Skin Cancer Awareness
June 01, 2015
Did you know that June, July and August are Skin Cancer Awareness months in Cayman?
Watch this impactful Video 'How The Sun Sees You'
Listen to catchy tunes while applying Sunscreen: Sunscreen Dance Song
Teachers, here is an excellent resource: Rays Awareness
Raising Skin Cancer Awareness at Flowers Sea Swim 2015: http://www.cayman27.com.ky/2015/06/26/world-record-attempt-raises-awareness
Skin Cancer Awareness
By Victoria Anderson Grey
As Published in the Cayman Reporter on July 25, 2014
Skin cancer melanoma spot
Factors that increase the risk of developing skin cancer include:
• Ultraviolet (UV) light: Sunlight is the main source of ultraviolet (UV) radiation, which can damage the genes in your skin cells. UV light is thought to be the major risk factor for most skin cancers. Tanning lamps and booths are another source of UV radiation.
o The amount of UV exposure depends on the strength of the light, how long the skin was exposed, and whether the skin was covered with clothing and sunscreen. Many studies show that being exposed to a lot of sun when you are young is an added risk factor.
o People who live in places with year-round, bright sunlight have a higher risk. Spending a lot of time outdoors without covering your skin and using sunscreen increases your risk.
• Moles: A mole (the medical name is nevus) is a benign (not cancer) skin tumor. Certain types of moles increase a person’s chance of getting melanoma. The chance of any single mole turning into cancer is very low. But a person who has many moles is more likely to develop melanoma.
• Fair skin: The risk of skin cancer is much higher for whites than for dark-skinned African Americans or Hispanics. This is because melanin helps protect against UV radiation. People with dark skin have more melanin. People with fair (light-colored) skin that freckles or burns easily are at extra high risk.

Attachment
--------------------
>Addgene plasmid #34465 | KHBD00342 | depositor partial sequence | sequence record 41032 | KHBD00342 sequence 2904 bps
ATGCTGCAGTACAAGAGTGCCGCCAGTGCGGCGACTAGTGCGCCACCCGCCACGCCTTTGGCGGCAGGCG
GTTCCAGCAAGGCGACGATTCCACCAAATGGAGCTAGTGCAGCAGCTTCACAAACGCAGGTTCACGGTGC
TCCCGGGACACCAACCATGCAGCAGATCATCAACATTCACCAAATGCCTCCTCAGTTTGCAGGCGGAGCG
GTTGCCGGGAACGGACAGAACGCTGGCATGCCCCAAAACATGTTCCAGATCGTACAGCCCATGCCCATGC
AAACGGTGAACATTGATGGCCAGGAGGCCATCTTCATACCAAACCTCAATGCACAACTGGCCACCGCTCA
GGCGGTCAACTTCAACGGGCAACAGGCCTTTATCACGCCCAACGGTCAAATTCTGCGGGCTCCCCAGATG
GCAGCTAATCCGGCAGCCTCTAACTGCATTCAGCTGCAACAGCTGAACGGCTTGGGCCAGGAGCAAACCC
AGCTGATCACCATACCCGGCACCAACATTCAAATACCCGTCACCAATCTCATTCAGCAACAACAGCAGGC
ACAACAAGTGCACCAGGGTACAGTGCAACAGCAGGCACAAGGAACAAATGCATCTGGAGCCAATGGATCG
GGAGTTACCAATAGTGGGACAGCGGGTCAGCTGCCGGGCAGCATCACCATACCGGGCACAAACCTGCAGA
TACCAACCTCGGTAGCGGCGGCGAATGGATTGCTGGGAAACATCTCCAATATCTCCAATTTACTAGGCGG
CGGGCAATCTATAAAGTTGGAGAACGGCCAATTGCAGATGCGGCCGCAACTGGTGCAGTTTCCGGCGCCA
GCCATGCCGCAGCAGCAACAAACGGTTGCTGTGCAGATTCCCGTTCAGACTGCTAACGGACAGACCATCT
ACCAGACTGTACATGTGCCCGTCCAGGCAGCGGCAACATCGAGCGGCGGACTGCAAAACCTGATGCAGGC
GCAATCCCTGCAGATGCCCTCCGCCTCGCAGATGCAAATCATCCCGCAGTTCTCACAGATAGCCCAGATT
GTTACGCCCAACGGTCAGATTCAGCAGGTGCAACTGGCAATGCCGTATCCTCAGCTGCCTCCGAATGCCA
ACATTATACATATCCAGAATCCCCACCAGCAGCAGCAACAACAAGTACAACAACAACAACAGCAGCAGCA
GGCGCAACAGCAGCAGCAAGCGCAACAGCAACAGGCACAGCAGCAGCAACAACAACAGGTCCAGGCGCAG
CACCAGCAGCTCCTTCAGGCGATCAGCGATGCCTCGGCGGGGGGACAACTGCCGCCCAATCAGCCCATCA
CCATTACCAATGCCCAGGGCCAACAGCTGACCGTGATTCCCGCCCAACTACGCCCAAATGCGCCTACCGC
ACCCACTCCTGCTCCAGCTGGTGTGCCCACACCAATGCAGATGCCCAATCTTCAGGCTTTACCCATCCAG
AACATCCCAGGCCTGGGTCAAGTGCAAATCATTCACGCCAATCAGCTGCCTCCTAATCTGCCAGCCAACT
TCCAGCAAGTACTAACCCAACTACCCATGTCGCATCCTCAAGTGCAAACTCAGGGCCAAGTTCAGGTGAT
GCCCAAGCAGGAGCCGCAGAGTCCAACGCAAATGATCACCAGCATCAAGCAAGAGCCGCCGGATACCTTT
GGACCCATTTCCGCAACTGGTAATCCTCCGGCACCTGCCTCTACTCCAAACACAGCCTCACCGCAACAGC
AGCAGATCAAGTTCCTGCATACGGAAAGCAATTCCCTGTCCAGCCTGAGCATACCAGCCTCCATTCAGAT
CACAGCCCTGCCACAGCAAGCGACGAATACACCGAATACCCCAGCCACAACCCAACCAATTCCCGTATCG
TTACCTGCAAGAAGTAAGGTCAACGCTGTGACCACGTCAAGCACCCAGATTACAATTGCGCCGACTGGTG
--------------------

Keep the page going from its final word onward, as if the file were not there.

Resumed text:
• Older age: The risk of basal and squamous cell skin cancers goes up as people get older. Older people have been exposed to the sun for a longer time. Still, these cancers are now being seen in younger people too, probably because they are spending more time in the sun without protecting their skin.
• Men: Men are two times as likely as women to have basal cell cancers and about three times as likely to have squamous cell cancers of the skin.
• Chemicals: Exposure to large amounts of arsenic, a heavy metal used to make some insecticides, increases the risk of skin cancer. Arsenic is also found in well water in some areas. Workers exposed to industrial tar, coal, paraffin and certain types of oil may have an increased risk too.
• Radiation: i.e. having had radiation treatment. This can be a problem for children who have had cancer treatment.
• Having had a skin cancer
• Certain long-term or severe skin problems: Scars from bad burns, areas of skin over bad bone infections and skin damaged by certain skin diseases.
• Psoriasis treatment: Having had psoriasis (a long-lasting inflammatory skin disease) treated with psoralen and ultraviolet light treatments (PUVA) can increase risk of squamous cell skin cancer, and maybe other skin cancers, too.
• Family diseases
o Xeroderma pigmentosum: a very rare disease which tends to run in families – it makes the skin less able to repair sun damage. People with this disease get many skin cancers, sometimes starting in childhood.
o Basal cell nevus syndrome: This rare condition is present at birth. It causes some people to have many basal cell cancers. It often runs in families.
• Weakened immune system: People with weak immune systems are more likely to develop non-melanoma skin cancer. Skin cancers in people with weak immune systems tend to grow faster and are more likely to be fatal.
• HPV infection: A small number of skin cancers seem to be linked to infection with human papilloma virus (HPV).
• Smoking: Smoking is a risk factor for squamous cell skin cancer.
• Genetics: Scientists have found that certain people are more likely than others to develop skin cancer after sun exposure. In these people, certain parts of the normal cells are more sensitive to being damaged by sunlight.